For those financial printers still clinging to the Inhouse model where clients come in and work their documents in printers’ offices in various cities around the country, their composition teams’ prowess, skill and efficiency dictate how satisfied those few remaining clients who utilize financial printers this way, are.
Clients who still come in-house are those who haven’t moved their composition functions under their own roofs. What these customers seek is what they always have: quick turns on the page edits they funnel to compositors and proofreaders, by way of financial printing customer service representatives.
I’m sure it will soon be considered derogatory to refer to a company as “traditional”; it implies they’re not modern. When it comes to financial printers, this is not an unapt characterization.
As traditional printers outsourced the bulk of their composition functions, they felt going forward the speed of their respective networks would provide capable or “good enough” service for Inhouse clients, compared to having on site composition resources.
Traditional financial printers like Donnelley and Merrill’s culture and philosophy has gotten left behind by companies that realize it’s now about the Cloud and its software–and not the inexpensive (read cheap) composition and XBRL labor that those companies who offshore, have implemented.
We really need to understand that the Cloud and utilizing collaborative software where many people can work on documents simultaneously, is what the future looks like.
I would suggest that any company employing traditional financial printers beyond their IPO is leaving money on the table.
Let me explain.
Financial printers charge huge, and I mean huge, premiums for their composition services.
Unlike commercial printers where a project is bid or estimated for what it takes to complete it in its entirety, financial printers often charge their clients by the page. Yes, you heard me correctly–by the page.
For most of the 20th century and up until about 2008 when WebFilings was founded, companies often had little or no choice on how to get public and stay there, in terms of who their financial printer would be: you had the big three of Bowne, RR Donnelley and Merrill Corporation. Sure, you could use a law firm specializing in securities work to do your EDGAR (Electronic Data Gathering, Analysis and Retrieval) for you if you were not that big or wanted to save some money.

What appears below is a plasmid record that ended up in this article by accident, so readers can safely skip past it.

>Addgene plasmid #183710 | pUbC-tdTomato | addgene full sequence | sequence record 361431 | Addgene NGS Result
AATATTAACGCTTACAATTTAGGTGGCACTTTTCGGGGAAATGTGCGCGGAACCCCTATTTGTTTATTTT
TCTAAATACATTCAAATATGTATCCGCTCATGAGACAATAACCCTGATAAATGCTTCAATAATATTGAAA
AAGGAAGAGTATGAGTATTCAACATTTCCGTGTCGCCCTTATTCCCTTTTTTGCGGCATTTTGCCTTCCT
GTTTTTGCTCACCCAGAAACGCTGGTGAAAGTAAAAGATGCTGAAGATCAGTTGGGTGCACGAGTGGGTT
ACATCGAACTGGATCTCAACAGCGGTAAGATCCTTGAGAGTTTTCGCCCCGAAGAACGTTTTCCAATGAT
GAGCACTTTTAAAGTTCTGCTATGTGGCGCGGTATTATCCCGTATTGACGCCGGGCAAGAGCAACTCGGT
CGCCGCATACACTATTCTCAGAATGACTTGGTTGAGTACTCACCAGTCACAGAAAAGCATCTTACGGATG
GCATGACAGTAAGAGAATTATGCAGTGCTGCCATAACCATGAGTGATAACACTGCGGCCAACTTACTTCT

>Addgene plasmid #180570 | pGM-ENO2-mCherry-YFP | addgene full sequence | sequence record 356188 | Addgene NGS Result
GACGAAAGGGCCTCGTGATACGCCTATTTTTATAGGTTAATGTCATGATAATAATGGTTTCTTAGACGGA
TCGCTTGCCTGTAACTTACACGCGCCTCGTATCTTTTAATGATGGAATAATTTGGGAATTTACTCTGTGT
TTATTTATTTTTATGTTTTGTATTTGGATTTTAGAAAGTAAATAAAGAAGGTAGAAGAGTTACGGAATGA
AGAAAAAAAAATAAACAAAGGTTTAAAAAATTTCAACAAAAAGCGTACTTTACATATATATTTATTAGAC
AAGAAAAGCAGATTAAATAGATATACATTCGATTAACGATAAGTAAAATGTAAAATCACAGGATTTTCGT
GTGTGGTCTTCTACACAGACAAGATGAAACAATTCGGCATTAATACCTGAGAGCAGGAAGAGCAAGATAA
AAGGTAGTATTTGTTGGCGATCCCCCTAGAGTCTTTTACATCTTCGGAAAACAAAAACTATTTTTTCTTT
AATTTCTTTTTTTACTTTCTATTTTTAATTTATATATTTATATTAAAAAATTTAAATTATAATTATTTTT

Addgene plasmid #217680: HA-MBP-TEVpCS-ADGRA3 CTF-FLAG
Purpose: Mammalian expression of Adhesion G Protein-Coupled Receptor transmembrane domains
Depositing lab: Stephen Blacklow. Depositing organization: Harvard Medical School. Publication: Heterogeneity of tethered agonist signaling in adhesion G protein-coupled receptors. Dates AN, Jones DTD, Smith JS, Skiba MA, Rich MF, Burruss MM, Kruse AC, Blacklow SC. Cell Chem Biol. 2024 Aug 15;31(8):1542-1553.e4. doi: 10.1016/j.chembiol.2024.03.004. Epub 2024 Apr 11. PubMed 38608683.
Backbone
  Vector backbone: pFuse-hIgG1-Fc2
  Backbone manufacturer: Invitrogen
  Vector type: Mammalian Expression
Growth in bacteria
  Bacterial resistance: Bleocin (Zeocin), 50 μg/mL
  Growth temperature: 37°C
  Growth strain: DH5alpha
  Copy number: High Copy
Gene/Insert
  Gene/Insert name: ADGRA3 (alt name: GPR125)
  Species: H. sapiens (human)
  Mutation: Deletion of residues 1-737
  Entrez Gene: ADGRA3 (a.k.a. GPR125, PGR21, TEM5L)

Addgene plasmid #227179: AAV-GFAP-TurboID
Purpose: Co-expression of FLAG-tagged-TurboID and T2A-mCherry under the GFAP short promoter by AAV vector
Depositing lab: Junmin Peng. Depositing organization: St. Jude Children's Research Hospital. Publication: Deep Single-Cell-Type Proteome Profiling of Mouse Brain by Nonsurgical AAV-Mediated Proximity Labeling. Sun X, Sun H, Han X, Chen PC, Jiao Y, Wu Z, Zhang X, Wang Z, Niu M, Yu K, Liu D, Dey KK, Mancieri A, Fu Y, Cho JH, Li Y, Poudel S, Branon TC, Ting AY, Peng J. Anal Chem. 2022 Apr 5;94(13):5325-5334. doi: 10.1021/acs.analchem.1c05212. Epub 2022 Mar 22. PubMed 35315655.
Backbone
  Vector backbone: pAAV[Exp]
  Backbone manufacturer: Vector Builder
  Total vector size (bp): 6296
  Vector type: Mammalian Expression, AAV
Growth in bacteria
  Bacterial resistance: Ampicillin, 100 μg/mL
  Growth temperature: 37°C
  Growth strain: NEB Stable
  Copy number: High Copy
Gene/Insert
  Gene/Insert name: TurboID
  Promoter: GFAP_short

But, the big three were always there to serve and oftentimes mystify you with their invoices for services rendered.
The big three grew arrogant and smug over time with their knowledge that theirs was the only game, if not way, in town. Their attitude speaks similarly to after questioning something when I was in the Navy (and being told), “This is the way it’s always been done!”
How dare you suggest we need to innovate or ultimately have the boot rendered to our collective derrieres?
You want to know who grows and who doesn’t?
It’s pretty easy.
Those companies that innovate and recognize trends just before they become common, accepted ways of conducting business are those that succeed.
It’s about the software, too, especially in this economy.
Donnelley and Merrill do not consider themselves software companies.
His company developed what’s proving to be wildly popular, cloud-based financial reporting software enabling companies to perform their own registration and compliance document filings with the Securities and Exchange Commission.
To me, it would seem any company that doesn’t seriously consider a “self-service” solution for this sensitive work is leaving piles of dollars on the table.
As WebFilings’ client base continues to grow exponentially, Donnelley and Merrill are starting to get it.
The problem for traditional financial printers, however, is what it has always been: they are slow to change and adapt to customer service preferences; if something works for the competition, though, they try to introduce something similar to appeal to these clients.
It remains to be seen, however, with the huge time commitment cycles required for software development, whether or not they will get to the table on time.
Go modern (and quickly), or go home.